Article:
Abnormal posturing


Refers to abnormal posturing is an involuntary flexion or extension of the arms and legs, indicating severe brain injury.

It occurs when one set of muscles is incapacitated while the opposing set is not.

An external stimulus, such as pain, causes the working set of muscles to contract,although the posturing may also occur without a stimulus.

It is an important indicator of the amount of damage that has occurred to the brain, and used to measure the severity of a coma with the Glasgow Coma Scale (for adults) and the Pediatric Glasgow Coma Scale (for infants).

The presence of abnormal posturing indicates a severe medical emergency requiring immediate medical attention.

Decerebrate and decorticate posturing are strongly associated with poor outcomes.

Changes in the condition of the patient may cause the patient to alternate between different types of posturing.

Posturing can be caused by conditions that lead to large increases in intracranial pressure due to: traumatic brain injury, stroke, intracranial hemorrhage, brain tumors, encephalopathy and malaria.

Posturing due to stroke usually only occurs on one side of the body and may also be referred to as spastic hemiplegia.

Posturing with decerebrate and decorticate posturing can indicate that brain herniation is occurring, or is about to occur.

In brain herniation syndrome, decorticate posturing occurs, and, if the condition is left untreated, develops into decerebrate posturing.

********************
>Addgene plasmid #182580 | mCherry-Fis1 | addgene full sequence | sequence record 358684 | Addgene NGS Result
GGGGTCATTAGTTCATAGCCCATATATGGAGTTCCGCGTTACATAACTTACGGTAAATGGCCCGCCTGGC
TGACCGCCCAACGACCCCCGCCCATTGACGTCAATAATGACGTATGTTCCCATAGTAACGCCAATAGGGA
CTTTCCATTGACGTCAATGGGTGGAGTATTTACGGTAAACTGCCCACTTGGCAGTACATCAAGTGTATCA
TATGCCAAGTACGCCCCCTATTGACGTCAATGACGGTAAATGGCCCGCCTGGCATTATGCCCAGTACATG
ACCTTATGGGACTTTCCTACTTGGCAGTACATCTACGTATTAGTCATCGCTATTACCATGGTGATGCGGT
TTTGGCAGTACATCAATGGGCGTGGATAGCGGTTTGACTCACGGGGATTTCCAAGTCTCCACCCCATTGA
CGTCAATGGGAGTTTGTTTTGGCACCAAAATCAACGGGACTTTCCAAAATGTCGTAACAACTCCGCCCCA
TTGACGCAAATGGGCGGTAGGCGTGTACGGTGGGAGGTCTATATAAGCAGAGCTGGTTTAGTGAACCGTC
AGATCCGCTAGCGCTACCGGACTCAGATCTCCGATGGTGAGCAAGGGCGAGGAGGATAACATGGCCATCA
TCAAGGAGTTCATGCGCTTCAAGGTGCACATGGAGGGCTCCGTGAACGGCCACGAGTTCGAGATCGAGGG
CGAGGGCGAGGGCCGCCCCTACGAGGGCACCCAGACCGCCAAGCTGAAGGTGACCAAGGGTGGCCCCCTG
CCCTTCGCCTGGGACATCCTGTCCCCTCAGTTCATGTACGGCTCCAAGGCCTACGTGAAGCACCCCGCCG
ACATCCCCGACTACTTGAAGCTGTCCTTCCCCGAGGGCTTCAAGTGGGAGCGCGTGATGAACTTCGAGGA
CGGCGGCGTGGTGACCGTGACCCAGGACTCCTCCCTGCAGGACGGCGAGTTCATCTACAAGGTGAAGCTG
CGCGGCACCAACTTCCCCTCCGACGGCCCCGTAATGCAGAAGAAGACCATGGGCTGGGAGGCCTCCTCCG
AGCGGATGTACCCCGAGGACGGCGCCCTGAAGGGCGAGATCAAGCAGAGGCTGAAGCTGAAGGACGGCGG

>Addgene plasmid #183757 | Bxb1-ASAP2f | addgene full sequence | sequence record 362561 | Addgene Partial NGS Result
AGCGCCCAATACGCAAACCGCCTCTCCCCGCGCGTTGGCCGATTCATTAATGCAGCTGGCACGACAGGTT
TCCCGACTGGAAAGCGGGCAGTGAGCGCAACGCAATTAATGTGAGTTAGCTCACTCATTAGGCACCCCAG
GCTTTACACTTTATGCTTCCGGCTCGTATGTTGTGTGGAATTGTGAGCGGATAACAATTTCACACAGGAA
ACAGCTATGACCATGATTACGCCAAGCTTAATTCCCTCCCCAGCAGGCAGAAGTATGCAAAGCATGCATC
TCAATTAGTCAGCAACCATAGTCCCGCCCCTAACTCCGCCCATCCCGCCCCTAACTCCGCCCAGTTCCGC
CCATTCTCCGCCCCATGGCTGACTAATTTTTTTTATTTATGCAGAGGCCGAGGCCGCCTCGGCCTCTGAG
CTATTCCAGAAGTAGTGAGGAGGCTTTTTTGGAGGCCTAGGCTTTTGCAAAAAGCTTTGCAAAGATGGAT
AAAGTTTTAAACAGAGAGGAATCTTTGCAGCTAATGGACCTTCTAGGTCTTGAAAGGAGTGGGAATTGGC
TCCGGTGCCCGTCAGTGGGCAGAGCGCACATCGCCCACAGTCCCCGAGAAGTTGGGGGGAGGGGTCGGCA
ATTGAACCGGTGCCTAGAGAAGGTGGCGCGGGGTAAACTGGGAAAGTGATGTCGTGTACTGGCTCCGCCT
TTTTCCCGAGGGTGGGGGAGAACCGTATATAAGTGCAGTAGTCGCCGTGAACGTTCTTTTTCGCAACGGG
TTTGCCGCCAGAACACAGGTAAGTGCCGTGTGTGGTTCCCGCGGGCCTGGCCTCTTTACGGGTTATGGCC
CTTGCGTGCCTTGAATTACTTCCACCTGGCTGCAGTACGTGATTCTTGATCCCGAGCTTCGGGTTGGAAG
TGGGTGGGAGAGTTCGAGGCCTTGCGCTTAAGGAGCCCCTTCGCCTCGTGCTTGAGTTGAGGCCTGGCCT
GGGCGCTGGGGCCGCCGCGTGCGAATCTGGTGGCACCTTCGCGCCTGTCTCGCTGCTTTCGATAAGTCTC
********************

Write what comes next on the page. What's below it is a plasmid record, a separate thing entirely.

Posturing has also been displayed by patients with Creutzfeldt-Jakob disease, diffuse cerebral hypoxia, and brain abscesses.

In children younger than age two the nervous systems are not yet developed, and posturing is not a reliable finding.

Reye’s syndrome and traumatic brain injury can both cause decorticate posturing in children.

Children with malaria frequently exhibit decorticate, decerebrate, and opisthotonic posturing.

There are 3 types of abnormal posturing:

Decerebrate posturing is also called decerebrate response, decerebrate rigidity, or extensor posturing.

It is the involuntary extension of the upper extremities in response to external stimuli.

In decerebrate posturing, the head is arched back, the arms are extended by the sides, and the legs are extended.

Extended elbows is a classical manifestation of decerebrate posturing.

In decerebrate posturing the arms and legs are extended and rotated internally.

In decerebrate posturing the patient is rigid, with the teeth clenched.

Decerebrate posturin signs can be unilateral or bilateral, and it may be just in the arms and may be intermittent.

A person displaying decerebrate posturing in response to pain gets a score of two in the motor section of the Glasgow Coma Scale and the Pediatric Glasgow Coma, due to muscles extending because of the neuro-muscular response to the trauma.

Decerebrate posturing is a reflection of brain stem damage, specifically it is damage below the level of the red nucleus.

Decerebrate posturing is seen by patients with lesions or compression in the midbrain and lesions in the cerebellum.

Decerebrate posturing is commonly seen in pontine strokes.

A patient with decorticate posturing may begin to show decerebrate posturing, or may go from one form of posturing to the other.

Progression from decorticate posturing to decerebrate posturing often suggests uncal or tonsilar brain herniation.

Patients displaying decerebrate or decorticate posturing are usually in a coma and have poor prognoses, associated with risks for cardiac arrhythmia, arrest and respiratory failure.